Financial advisers are starting to turn their backs on the idea of going independent and are instead favoring the benefits of working at wire houses, a survey found.
The survey, conducted by Aite Group LLC of Boston, aimed to shed light on the movement of brokers across the wealth management industry. The report, which the consulting firm released earlier this month, said the survey measures brokers' desire to leave their employers, as well as their "motivations, envisioned time frame for breaking away, desired destination, and expected challenges."
About one-third of financial advisers who plan on leaving one of the four wire houses said they would prefer to move to another wire house, said Alois Pirker, a brokerage analyst at Aite. That contrasts with just one-fourth who said they favored independence.
To be sure, independence still hold some allure for some in the industry, Pirker said.
"While there are severe risks involved, a lot of brokers wish to go independent, because they get the chance to be an entrepreneur versus being an employee," Pirker said.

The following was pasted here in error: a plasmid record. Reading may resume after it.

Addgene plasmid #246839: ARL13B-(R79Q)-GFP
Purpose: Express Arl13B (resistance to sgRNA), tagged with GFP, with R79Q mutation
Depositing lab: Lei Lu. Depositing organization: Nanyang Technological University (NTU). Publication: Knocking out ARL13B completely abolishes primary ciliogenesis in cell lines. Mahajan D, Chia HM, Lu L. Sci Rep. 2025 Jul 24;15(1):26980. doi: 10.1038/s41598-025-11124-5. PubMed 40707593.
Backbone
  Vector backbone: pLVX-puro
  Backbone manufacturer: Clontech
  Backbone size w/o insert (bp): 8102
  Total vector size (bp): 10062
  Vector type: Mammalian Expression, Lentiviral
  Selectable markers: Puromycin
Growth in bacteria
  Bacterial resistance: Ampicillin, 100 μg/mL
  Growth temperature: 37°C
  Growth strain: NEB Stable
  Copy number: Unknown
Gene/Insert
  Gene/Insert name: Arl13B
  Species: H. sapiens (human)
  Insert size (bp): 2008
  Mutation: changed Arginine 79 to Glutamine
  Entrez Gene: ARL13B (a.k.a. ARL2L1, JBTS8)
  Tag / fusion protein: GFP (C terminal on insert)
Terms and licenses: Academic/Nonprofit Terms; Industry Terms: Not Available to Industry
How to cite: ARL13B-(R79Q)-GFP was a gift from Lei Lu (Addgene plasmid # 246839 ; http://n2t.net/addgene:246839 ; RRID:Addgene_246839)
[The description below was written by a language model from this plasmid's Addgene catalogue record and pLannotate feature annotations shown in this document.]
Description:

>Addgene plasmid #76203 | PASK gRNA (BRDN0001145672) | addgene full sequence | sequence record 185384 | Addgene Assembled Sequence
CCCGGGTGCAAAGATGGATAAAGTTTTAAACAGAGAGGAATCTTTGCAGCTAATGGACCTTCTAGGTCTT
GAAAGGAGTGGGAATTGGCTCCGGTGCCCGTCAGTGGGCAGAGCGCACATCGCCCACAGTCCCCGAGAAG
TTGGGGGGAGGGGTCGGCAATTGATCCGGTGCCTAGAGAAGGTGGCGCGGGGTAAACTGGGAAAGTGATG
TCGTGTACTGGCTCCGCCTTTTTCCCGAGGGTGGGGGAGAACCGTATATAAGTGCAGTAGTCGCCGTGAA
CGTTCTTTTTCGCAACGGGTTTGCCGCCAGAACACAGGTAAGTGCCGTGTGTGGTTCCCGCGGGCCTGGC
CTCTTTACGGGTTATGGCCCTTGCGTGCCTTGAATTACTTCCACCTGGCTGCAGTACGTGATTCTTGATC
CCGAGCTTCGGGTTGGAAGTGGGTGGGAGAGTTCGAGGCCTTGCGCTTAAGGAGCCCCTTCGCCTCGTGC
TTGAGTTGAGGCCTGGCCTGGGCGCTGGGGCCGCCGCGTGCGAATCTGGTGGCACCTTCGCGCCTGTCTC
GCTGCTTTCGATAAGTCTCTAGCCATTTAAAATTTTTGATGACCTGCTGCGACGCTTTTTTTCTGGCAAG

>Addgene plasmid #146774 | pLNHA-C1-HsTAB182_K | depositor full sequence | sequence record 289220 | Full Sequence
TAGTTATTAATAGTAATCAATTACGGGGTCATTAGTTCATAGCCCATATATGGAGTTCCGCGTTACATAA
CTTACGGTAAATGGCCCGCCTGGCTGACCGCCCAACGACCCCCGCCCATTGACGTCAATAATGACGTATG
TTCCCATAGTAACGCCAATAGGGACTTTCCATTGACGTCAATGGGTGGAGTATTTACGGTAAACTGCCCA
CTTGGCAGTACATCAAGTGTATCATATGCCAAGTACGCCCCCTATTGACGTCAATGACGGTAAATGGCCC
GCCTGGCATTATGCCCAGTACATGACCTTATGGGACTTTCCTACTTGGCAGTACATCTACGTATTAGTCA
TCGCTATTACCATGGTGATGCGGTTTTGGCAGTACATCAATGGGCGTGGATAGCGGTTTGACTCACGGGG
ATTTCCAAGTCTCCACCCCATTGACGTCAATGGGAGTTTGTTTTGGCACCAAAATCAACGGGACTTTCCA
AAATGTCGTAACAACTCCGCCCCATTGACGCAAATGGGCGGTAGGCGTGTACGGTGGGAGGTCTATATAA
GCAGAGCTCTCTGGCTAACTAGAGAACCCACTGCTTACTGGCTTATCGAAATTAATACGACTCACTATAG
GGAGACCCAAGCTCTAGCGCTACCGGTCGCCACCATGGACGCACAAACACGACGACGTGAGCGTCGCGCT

But the four wire houses — Morgan Stanley Smith Barney, Bank of America Corp.'s Merrill Lynch, Wells Fargo Advisors and UBS Wealth Management Americas — are sweetening the pot in their efforts to hold on to financial advisers. Indeed, top-producing brokers at Merrill Lynch and Smith Barney were offered retention perks to stay with their new firm for years. "MSSB offers mortgages and loans for five to six years," Pirker said.
But if they leave sooner, they're on the hook to pay it back. "This is a way they stay tied to the company," Pirker said.
Aite says that about 7,000 brokers left the wire houses last year. However, that number constantly fluctuates because of mergers and other factors that can affect the industry over time. Pirker used Merrill Lynch as a prime example: brokers were not accounted for before the merger with Bank of America. "This number is to be taken with a grain of salt, because more movement can happen," he said.
Aite said the biggest reasons behind an adviser breakaway are uncertainty about their employer (33%); a desire for a higher payout (27%); lack of retention package (3%); and the company's damaged brand (3%). Retention packages are not a long-term solution, Pirker said. "The retention package means a lot to keep advisers, but it buys the wire houses time, not loyalty," he said.